Long Weekend (1978) Review
Peter (John Hargreaves – Country Life) and Marcia’s (Briony Behets – Prisoner Cell Block H), relationship is on the rocks, so they head to the wilderness for an away from it all, make or break long weekend. But in their wake, they leave a trail of destruction – animals run over and tormented, their dog uncared for at home and fires started by their carelessness. They destroy both the countryside around them and any animal or creature that crosses their path…so Mother Nature strikes back as the creatures and weather take vengeance against the thoughtless, unpleasant pair.
Filmed in 1977 and first shown in 1978 Long Weekend arrived in cinemas at the tail-end of the nature-turning-on-humans cycle that was prevalent in the late Seventies. Upon its release Long Weekend was a commercial disappointment in Australia but won awards at the various film festivals it played, tying with the Invasion of the Body Snatchers remake at the Avoriaz Fantastic Film Festival as winner of their Antennae II Award, and winning the Special Jury Award at 1978’s Paris Film Festival.
Colin Eggleston’s Ozploitation classic Long Weekend is expertly directed, well-acted and makes salient points about how mankind disregards nature – points that are still as relevant now unfortunately. It’s also initially subtle and creepy; however the constant symbolism, hammering the same point home again and again, starts to wear thin around the halfway point. It’s also blatantly obvious that it’s not going end well for our two protagonists, so is there really any point in sitting through it all to the end?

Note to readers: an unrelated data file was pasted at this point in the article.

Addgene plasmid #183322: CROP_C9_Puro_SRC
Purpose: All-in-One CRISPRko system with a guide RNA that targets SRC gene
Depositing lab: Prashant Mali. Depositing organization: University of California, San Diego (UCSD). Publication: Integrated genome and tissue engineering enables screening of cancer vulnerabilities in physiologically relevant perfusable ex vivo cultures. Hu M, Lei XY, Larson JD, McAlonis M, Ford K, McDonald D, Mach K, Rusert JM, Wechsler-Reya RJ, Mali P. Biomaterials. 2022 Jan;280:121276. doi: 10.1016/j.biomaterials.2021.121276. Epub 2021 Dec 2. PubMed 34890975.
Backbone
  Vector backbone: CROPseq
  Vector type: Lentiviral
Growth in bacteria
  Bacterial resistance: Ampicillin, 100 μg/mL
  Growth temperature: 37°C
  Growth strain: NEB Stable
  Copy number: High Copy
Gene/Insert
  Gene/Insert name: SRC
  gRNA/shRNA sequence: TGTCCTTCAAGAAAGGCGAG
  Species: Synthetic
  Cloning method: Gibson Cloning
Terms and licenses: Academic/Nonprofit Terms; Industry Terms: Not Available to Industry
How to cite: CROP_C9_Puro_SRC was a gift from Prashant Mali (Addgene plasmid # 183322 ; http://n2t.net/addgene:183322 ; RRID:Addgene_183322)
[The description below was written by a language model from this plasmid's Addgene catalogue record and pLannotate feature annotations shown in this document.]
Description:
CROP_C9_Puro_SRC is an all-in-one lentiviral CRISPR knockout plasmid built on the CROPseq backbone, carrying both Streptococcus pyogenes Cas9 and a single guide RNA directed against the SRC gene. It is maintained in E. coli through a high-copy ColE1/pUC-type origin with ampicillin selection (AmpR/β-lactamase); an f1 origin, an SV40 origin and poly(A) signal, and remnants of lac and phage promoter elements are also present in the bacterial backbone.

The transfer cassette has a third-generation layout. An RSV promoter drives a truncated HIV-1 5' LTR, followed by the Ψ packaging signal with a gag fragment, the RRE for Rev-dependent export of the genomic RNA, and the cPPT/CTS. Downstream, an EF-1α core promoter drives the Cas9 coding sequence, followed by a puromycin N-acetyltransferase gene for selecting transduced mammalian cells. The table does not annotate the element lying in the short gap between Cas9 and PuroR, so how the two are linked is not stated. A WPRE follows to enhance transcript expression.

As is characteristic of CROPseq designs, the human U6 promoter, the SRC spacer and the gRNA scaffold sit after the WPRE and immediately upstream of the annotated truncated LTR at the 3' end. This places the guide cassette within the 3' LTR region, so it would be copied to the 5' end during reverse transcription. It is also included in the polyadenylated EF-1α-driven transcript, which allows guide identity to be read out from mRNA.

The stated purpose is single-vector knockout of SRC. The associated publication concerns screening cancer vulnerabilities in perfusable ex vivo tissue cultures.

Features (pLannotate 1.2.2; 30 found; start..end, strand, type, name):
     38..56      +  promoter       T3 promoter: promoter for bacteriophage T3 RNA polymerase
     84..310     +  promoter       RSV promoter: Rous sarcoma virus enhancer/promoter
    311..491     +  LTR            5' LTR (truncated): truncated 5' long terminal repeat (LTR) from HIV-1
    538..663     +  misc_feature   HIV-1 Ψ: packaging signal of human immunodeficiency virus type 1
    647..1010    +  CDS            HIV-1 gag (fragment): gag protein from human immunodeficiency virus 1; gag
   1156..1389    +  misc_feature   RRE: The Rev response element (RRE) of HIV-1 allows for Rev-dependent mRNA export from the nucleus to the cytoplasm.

Anyone approaching this Nature vs. Man showdown with the likes of Jaws, Razorback or The Birds in mind will be in for a huge disappointment. There is no single species that turns against them and, by-and-large, those that are seen attacking the married couple are ones that are usually seen as benign. This was a deliberate choice by writer Everett De Roche (Patrick, Road Games) – this being his first feature film script – as he wanted to steer away from a Jaws-styled scenario and hammer home on the real monsters being the human protagonists.
De Roche expressed his disappointment that the threat from nature is pushed too early in the film. He definitely has a point. Playing down the film’s main thrust for the first half before revealing to viewers what is actually going down would have given proceedings more legs, instead it simply drags out its point beyond interest. Instead the viewer is tipped off from the very start – there’s the background TV news report on TV about white cockatoos attacking their owners, the wife’s dismissal of whether their dog will have enough food whilst they are away, knocking down a kangaroo during their drive, throwing a cigarette out of the vehicle’s window and starting a fire.
Those are just a few of the examples that tip the hat too early. It soon becomes wearing, eating into the controlled dread and eerie atmosphere that the director does so well to try and maintain. Whilst their toxic nature suits the story, it’s still rather unpleasant having to spend time with such a ghastly couple of people and there’s nothing here that couldn’t have been said more effectively in a half-hour short.